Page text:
SAN JOSE, Calif. The Consumer Electronics Association is investigating whether it should create a wireless charging standard for devices such as cellphones. A CEA task group will review several existing and emerging technologies and make its determination in six months.
At least five different approaches to wireless charging have emerged to date, each backed by multiple companies with different implementations. The technology captured broad interest at the Consumer Electronics Show in January where Palm previewed its Pre phone using an optional wireless charging pad called the Touchstone.
Palm has since released the device becoming the first major cellphone maker to ship such a product. Teardowns of the design have so far been inconclusive about the origins of the Touchstone's technology.
The CEA effort has attracted a broad range of companies including Qualcomm and WiPower (Altamonte Springs, Fla.) that have their own loosely-coupled magnetic inductive technology as well as Fulton Innovations LLC (Ada, Mich.) and National Semiconductor which have closely-coupled induction technology. Startup Powermat (Neve Ilan, Israel) which uses a proprietary technology has also been part of the CEA group.
"All relevant technologies will be reviewed," said John Suh, a member of an advanced technology group at General Motors chairing the CEA effort. "By understanding the customer segments, the user scenarios and pain points, I hope the task force will be able to describe the net utility of wireless charging," he added.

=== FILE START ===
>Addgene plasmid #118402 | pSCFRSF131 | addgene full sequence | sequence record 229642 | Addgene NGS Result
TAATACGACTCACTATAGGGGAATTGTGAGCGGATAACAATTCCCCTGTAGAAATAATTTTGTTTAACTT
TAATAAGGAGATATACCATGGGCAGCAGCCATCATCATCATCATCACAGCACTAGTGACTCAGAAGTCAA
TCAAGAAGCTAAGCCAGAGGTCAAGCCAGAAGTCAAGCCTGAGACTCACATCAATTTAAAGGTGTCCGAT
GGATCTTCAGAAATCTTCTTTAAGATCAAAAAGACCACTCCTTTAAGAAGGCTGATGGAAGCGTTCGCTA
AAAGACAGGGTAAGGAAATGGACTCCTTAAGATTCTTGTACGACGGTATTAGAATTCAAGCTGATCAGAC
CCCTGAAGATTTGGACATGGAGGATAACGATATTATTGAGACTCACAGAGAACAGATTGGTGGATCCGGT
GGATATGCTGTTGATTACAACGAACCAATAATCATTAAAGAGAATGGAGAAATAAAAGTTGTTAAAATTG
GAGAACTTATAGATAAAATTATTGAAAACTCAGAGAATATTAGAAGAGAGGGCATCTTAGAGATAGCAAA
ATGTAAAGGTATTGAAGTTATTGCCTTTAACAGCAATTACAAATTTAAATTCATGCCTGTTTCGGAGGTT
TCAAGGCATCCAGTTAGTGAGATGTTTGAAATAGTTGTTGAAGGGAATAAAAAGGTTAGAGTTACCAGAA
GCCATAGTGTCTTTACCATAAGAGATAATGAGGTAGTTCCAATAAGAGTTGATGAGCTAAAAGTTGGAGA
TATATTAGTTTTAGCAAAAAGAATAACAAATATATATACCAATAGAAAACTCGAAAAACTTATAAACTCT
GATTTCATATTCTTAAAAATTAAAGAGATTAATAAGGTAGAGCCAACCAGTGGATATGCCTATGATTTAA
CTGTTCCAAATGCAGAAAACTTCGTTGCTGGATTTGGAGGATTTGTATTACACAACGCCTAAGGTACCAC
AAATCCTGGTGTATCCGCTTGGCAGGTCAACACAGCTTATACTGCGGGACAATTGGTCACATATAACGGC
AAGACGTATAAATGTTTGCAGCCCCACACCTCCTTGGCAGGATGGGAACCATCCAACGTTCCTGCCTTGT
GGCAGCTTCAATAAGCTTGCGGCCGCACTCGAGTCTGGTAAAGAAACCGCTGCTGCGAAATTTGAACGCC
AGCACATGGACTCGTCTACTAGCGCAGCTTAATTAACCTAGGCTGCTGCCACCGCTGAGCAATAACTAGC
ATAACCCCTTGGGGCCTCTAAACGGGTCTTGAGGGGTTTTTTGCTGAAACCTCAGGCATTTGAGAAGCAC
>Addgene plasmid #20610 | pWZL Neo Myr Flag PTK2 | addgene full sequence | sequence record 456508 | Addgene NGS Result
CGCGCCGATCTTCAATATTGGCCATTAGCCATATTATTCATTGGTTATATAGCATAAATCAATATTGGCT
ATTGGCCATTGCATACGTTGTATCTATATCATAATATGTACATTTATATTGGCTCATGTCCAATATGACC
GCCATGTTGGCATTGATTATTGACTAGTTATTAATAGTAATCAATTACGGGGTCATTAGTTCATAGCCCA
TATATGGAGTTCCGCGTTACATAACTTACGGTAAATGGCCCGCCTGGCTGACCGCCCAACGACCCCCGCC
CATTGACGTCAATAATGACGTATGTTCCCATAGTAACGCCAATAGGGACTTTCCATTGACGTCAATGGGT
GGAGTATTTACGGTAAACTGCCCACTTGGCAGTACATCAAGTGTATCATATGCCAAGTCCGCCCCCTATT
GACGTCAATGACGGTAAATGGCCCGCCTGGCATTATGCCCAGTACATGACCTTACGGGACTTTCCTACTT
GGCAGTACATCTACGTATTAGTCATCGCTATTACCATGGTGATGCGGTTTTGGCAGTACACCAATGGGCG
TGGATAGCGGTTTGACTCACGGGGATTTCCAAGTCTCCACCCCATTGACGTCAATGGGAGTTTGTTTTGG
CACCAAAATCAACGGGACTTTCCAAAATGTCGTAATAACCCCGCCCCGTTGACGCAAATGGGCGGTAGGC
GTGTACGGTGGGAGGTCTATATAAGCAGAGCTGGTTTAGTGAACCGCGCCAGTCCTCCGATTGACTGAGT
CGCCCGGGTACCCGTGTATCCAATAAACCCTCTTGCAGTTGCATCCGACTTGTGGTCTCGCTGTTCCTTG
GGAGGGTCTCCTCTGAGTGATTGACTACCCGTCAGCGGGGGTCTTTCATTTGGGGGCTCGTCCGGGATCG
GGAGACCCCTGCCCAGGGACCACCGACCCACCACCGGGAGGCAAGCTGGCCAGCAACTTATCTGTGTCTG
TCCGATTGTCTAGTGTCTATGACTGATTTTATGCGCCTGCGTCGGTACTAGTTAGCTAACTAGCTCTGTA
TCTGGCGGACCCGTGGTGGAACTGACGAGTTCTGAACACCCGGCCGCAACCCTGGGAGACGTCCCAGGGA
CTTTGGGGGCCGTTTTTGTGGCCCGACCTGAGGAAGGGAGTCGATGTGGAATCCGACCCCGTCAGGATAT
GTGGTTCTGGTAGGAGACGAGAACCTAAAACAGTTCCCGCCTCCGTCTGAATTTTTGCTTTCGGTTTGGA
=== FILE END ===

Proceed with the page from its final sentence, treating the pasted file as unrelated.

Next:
Other potential users of wireless charging technology in the CEA group include Microsoft, Panasonic, Pioneer and Philips. Audiovox and Energizer are also part of the group. It is expected to conduct its first formal meeting as a telephone conference on July 29.
The CEA move comes just weeks before the Wireless Power Consortium (WPC) expects to make an announcement about the status of its standard. The group--which includes Fulton, National, Philips, Samsung, Texas Instruments and others--is expected to release before the end of the year an ad hoc standard for tightly-coupled inductive technology geared for 5W devices.
"We will be making an announcement in a couple of weeks," said Menno Treffers, a
senior director of standardization at Philips and a member of the WPC. "It will be a statement about where we stand in the [standards] process," he said.
Fulton and another WPC member, ConvenientPower Ltd. (Hong Kong), have different implementations of the technology for which the WPC aims to define a single standard. Other companies have also been making technical contributions to the WPC effort.
"The mood is constructive, and there's really good work going on," said Jim Schuessler, senior technical marketing manager for portable products at National.